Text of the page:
An undated photo of Sisters of St. Francis of Philadelphia serving Our Lady of Mount Carmel, Essex. From left : Sister Octavia Conroy, Sister Francis Cecilia Kelly, Sister Columbkill O’Connor, Sister Agnes Eileen Bracken, Sister Euthalia Cassidy, Sister Celine Francis Cremins, Sister DePaul Kiley. Seated, from left: Sister Vincentia O’Neill and Sister Clarabel Glynn. (Courtesy Sisters of St. Francis of Philadelphia)
By Maria Wiering
ASTON, Pa. – What was it that enticed an Irish girl to join a religious order and move across the world for its work?
“Now let me think. It was so long ago,” said Sister Columbkill O’Connor, a Sister of St. Francis of Philadelphia who spent 52 years in Baltimore.
For that memory, the centenarian searched eight decades in the past, when she was a young adult and intrigued by the Franciscans.
“When I first met them, I thought they were very approachable, and they were very down-to-earth, and I thought they were warm-hearted,” she said. “And here I am, a Franciscan.”
She was taught by Sisters of Charity and watched her older sister join their order, but didn’t think they were the right fit. She saw a newspaper advertisement for the Sisters of St. Francis and wrote to them. They invited her to interview, and then to join. Sister Columbkill said she would, but after Epiphany. Her family had a great time during Christmas, and she didn’t want to miss it.
Now she finds her moxie in telling the nuns that she would join, but at her convenience, amusing.
“I didn’t know anything about obedience,” she said with a laugh, her voice still ringing with an Irish lit.
Obedience, however, brought her across the ocean to Baltimore, where she taught for 52 years.
Sister Columbkill was born Bridie Mary O’Connor. She was the second-youngest of 10 children, all educated in England.
After high school, Sister Columbkill traveled across Europe. She had a hunch she would become a nun, and wanted to see more of the world before she entered religious life.
In 1935 at age 21, she entered her congregation in Mallow, County Cork. A few months later, she was on a ship bound for the United States with nine other sisters.
“They told me at home I was off my rocker,” she said of her decision to go to America. But, on the boat, “we had a great time,” she said.
Every year Sister Columbkill hoped she would be able to return to Ireland to visit, but it was 22 years before that prayer would be answered.
“You can’t get it out of you,” she said of Ireland, tears willing in her eyes. “You don’t see the beauty of Ireland when you live there, when you’re born there. It’s when you someplace else and go back and step down on Ireland, it’s a different feeling. There’s something about that place.”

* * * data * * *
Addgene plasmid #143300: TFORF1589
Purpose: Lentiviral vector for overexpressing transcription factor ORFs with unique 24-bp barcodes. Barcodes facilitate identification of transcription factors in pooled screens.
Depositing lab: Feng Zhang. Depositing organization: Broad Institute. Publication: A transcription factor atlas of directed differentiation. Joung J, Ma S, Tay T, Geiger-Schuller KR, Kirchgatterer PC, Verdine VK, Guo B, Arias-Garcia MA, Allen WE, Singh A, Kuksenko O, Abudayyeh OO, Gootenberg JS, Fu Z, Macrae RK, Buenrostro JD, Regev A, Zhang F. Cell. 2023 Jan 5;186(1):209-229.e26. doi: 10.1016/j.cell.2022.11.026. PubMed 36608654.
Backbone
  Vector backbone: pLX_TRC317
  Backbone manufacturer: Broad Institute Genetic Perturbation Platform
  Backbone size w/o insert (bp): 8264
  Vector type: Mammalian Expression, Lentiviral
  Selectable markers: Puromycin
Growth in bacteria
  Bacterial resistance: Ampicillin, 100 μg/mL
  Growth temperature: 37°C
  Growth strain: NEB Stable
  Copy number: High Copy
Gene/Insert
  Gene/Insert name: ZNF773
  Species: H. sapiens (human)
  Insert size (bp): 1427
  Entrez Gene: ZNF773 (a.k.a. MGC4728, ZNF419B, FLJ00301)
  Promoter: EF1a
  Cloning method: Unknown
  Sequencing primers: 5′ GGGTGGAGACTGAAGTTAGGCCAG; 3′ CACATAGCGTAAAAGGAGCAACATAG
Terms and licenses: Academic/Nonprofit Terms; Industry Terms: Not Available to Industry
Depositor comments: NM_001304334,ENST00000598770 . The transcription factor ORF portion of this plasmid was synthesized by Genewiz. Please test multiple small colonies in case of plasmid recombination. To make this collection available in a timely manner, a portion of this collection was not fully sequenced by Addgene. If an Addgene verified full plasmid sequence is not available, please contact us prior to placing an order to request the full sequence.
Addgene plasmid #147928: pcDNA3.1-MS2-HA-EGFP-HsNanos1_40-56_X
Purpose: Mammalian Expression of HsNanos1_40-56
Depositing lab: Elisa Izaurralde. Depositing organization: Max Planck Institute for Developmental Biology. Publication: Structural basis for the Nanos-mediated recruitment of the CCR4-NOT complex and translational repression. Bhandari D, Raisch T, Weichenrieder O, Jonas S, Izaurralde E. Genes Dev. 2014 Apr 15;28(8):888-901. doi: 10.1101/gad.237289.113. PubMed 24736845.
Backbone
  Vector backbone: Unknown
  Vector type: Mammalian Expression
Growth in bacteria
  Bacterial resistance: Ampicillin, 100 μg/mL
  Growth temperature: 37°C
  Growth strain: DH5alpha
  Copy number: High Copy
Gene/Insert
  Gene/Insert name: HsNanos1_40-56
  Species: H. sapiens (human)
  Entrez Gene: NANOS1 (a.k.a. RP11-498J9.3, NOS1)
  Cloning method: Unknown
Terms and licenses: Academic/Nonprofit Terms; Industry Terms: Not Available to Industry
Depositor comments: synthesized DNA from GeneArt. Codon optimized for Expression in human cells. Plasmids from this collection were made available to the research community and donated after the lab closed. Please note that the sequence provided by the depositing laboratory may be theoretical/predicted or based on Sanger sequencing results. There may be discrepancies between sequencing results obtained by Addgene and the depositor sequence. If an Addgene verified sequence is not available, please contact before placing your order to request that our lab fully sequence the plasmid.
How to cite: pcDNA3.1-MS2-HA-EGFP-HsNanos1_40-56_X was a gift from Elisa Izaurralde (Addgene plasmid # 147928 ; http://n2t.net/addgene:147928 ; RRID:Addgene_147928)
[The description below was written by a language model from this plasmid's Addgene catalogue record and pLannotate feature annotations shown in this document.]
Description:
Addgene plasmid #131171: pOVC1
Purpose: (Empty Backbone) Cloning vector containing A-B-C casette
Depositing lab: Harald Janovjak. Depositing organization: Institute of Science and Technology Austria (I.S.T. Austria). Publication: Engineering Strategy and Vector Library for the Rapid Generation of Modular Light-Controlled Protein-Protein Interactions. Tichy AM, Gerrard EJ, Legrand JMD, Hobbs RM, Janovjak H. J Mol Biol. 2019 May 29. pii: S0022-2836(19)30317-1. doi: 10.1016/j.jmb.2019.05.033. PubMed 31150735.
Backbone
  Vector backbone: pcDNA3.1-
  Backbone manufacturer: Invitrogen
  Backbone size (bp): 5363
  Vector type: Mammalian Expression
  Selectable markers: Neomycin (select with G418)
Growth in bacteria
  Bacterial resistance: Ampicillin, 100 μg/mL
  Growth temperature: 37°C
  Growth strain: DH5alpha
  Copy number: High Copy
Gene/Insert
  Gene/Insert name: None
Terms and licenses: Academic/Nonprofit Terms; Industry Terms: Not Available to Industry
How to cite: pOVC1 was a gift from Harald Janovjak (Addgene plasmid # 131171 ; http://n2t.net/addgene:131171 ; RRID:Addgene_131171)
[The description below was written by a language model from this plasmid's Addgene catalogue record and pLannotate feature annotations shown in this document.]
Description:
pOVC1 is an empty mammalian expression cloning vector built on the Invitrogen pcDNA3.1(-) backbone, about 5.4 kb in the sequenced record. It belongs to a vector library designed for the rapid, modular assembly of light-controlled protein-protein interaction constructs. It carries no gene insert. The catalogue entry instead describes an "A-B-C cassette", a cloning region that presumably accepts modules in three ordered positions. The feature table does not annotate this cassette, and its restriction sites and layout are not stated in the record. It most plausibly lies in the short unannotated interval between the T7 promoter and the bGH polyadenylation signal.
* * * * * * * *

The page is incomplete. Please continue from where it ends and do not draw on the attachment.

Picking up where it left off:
She hopes to visit Ireland again, and said if there was a bridge she would walk there. It would take her three days to get over it, she said, she’d walk so fast.
Sister Columbkill’s friends call her “Sister Columb,” which sounds softer than her professed name. She has disliked since it was given her, despite its connection to one of Ireland’s favorite saints.
“I wish I could change it,” she said. “I’m guess I’m too old now to bother.”
It was the name, however, her students used.
“I should have written ‘Sister Columb’ on the board,” she said. “Forget the rest of it.”
Sister Columbkill spent five decades in Baltimore-area elementary classrooms, including those at Our Lady of Mount Carmel in Essex and Immaculate Conception in Towson. Her favorite was sixth grade.
She also ministered in Wilmington, Del., Philadelphia and Washington, D.C. She earned an education degree at what is now Mount St. Mary’s University in Emmitsburg in 1958.
Her students were good and bright, she said. With 80 students in a classroom, she taught thousands of them.
‘Always kind and loving’
Six of Sister Columbkill’s former students were ordained priests. Several girls, including five Franciscans, also joined religious life.
She also taught Maryland Gov. Martin J. O’Malley as a sixth-grader in Bethesda, whom she recalls as an “excellent student.”
“I knew that fellow would go places; he didn’t need a teacher,” she said, laughing.
Sister Columbkill enjoyed “everything” about teaching, especially music, she said. She spent all day on her feet in the front of the classroom, never at her desk. In her memory, her students never played pranks or misbehaved.
“They were always kind and loving,” she said.
Sister Columbkill taught until she was past 70. She now lives at Assisi House, her community’s retirement home adjacent to the campus of Neumann University.
She spends her days in prayer and participating in her retirement community’s activities.
She has no secrets to longevity; only God knows why she’s lived to 100, she said.
Asked what advice she would give to a women considering religious life, Sister Columbkill was quick to respond: “I’d tell her it was the most beautiful life she could ever have. She’d be free to pray and get closer to God, free from any attachments.”
She said she would choose her same life over again. “And I would be a Franciscan,” she affirmed.
Despite the lifetime that stands between Sister Columbkill and the girl she was when she entered religious life, she doesn’t feel like she has changed.
“I’m now the same as if I were 21, I don’t feel any different,” she said.
Her attitude toward obedience, however, has. She sees it as a freedom.
“God gives you the grace, and you don’t think anything of it,” she said. “You do it, and you’re always happy doing it. They send you out to do something and you do it in obedience, and the Lord blesses you.”